Why I wrote “Sebastian”
As a gay man I was always fascinated and frightened by the ideals of ‘real’ men and strength and masculinity as their main attributes and a requirement to finding love. I was not the strongest and sportiest of children and that probably leaked into Sebastian’s character. Expectations of what a man is supposed to be like feeds into his own journey of finding self-worth and confidence, something most of my characters in Sebastian have to struggle with, not just Sebastian
“Sebastian” is based on an idea I had of my grandfather who lived with his new family on the other side of the Berlin Wall. I never met them until the late Eighties, by which time my grandfather sadly had already passed on. Like Sebastian in my book my grandfather had lost his leg due to an accident. How can men like them find love? Unfortunately I was able to learn only a little about my grandfather and his life from my aunt. Much of the details she gave me about his life and his rather philosophical and wonderful outlook on life have found their way into the actual grandfather figure in my book, Oscar, who becomes Sebastian’s best friend in my story and who helps him to find the right attitude.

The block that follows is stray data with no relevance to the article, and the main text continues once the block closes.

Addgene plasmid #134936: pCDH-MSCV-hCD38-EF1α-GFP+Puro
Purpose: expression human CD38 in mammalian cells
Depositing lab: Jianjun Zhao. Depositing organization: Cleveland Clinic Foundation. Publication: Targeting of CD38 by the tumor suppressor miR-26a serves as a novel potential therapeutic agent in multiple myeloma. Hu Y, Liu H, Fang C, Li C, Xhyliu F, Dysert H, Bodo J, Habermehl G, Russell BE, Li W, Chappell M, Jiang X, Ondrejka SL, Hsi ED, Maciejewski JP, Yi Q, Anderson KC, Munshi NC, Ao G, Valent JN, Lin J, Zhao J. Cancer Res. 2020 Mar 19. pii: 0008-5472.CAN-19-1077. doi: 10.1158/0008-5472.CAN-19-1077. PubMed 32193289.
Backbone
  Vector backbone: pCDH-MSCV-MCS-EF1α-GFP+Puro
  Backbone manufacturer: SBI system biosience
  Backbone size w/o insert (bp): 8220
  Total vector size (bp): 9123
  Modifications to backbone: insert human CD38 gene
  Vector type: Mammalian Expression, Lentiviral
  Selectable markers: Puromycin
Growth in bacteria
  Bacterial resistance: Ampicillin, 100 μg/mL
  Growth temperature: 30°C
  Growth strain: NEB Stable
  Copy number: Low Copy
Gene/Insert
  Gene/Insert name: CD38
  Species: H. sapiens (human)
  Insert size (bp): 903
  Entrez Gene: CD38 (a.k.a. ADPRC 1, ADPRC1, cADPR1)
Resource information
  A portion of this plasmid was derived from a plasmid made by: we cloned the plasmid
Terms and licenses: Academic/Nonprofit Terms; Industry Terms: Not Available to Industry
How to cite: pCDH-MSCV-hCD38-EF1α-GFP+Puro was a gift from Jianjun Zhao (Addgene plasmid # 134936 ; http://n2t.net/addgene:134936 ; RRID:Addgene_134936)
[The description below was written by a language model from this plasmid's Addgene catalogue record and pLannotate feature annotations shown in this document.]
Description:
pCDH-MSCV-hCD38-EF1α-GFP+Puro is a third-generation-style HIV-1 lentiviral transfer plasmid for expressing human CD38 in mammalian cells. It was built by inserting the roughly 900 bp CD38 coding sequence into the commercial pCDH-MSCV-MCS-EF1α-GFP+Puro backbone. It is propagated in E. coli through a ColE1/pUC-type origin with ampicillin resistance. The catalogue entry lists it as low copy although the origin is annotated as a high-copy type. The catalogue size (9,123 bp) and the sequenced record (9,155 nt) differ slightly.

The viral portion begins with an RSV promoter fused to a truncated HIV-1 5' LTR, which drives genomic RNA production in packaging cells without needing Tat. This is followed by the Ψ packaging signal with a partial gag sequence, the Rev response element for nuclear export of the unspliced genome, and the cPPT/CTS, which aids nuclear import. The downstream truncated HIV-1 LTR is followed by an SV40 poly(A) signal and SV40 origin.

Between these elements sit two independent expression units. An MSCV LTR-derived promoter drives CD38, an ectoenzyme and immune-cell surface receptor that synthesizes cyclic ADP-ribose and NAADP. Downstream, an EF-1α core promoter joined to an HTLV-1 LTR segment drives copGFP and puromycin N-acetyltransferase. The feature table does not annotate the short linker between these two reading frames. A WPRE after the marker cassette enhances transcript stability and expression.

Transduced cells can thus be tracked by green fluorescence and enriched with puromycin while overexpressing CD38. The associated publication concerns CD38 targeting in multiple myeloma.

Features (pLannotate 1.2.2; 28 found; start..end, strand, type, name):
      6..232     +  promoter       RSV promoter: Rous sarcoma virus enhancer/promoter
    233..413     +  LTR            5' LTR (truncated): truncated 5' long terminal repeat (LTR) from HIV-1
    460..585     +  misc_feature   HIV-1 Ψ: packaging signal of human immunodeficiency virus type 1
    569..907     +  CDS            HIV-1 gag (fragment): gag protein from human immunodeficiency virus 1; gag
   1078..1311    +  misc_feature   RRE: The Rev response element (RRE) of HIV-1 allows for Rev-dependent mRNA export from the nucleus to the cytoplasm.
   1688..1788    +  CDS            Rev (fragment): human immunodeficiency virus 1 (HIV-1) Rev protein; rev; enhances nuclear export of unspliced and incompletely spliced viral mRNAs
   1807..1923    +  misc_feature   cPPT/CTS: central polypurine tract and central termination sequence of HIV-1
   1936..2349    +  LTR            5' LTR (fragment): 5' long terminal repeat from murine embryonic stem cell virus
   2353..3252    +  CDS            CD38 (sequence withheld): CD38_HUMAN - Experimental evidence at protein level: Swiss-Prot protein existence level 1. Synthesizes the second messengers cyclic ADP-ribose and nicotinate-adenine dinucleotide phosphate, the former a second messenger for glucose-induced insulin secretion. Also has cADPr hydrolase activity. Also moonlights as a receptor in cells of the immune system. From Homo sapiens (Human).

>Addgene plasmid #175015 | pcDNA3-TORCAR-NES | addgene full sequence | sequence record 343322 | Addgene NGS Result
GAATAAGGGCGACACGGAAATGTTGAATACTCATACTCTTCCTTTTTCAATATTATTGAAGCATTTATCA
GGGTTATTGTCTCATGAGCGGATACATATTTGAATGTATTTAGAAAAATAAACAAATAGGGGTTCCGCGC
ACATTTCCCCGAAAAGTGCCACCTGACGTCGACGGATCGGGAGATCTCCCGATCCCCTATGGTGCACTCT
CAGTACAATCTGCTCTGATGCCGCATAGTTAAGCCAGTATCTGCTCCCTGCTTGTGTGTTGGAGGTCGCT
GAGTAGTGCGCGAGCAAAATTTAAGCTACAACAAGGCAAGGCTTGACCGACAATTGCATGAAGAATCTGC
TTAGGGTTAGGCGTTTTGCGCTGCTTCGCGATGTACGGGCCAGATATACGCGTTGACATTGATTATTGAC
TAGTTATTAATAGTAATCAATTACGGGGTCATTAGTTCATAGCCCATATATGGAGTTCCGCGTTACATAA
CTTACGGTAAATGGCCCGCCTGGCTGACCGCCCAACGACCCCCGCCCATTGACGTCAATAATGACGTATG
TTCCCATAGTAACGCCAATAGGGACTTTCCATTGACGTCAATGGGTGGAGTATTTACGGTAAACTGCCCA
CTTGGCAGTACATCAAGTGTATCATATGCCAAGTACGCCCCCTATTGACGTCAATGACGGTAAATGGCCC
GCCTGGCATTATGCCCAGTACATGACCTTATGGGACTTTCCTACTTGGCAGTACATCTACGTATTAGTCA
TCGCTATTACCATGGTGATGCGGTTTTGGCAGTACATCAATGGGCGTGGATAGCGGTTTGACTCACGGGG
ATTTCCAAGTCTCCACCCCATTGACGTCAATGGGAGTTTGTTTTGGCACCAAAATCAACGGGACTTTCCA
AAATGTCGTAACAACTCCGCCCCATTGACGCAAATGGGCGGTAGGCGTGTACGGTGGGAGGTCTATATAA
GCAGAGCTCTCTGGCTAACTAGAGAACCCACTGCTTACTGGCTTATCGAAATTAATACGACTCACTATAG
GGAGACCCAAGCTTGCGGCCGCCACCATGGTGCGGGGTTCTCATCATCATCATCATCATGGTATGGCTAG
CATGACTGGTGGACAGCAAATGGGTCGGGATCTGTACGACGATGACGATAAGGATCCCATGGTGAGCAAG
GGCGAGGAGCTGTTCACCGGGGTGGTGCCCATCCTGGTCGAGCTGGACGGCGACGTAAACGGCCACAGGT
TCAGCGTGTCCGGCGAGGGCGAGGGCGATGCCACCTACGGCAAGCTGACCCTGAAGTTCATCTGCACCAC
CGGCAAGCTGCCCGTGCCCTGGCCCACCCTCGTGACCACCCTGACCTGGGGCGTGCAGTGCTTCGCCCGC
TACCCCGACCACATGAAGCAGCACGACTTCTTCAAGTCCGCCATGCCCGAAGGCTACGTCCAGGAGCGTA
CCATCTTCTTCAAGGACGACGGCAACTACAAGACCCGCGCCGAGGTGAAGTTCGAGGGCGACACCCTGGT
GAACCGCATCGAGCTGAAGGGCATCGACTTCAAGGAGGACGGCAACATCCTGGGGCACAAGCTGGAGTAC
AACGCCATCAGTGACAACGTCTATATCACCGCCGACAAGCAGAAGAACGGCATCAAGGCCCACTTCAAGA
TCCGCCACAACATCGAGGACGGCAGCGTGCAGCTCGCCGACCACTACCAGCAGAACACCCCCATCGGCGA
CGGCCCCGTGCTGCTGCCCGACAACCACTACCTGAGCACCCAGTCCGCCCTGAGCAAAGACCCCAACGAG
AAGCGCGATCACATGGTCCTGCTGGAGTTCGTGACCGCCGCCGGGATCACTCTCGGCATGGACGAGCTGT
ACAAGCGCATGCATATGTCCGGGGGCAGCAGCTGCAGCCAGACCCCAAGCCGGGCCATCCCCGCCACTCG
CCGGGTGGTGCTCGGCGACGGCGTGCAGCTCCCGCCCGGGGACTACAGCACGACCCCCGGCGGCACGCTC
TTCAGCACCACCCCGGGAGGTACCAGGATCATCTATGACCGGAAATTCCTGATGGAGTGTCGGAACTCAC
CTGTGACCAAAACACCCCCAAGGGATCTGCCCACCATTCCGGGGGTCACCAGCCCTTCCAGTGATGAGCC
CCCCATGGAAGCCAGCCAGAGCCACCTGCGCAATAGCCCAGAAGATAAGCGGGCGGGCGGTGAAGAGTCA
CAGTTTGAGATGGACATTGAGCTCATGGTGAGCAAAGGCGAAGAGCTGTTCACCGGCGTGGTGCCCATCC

The other important theme in “Sebastian” is the National Idea and how meaningless such concepts can become in the face of human suffering. I was raised in Bavaria but thanks to my father I spoke in a different accent. I was singled out for it and queried about my origins almost on a daily basis because I did not fit in linguistically. I moved to the North where they spoke ‘proper’ German, but to them I was clearly from the South. Now I am a German living in the UK and yet another type of ‘alien’. I hope to show in Sebastian how destructive false boundaries can be.
Have you ever ran into a false boundary? And how did you handle getting past it?
Should you want to connect with Christoph, he can be found online at his site.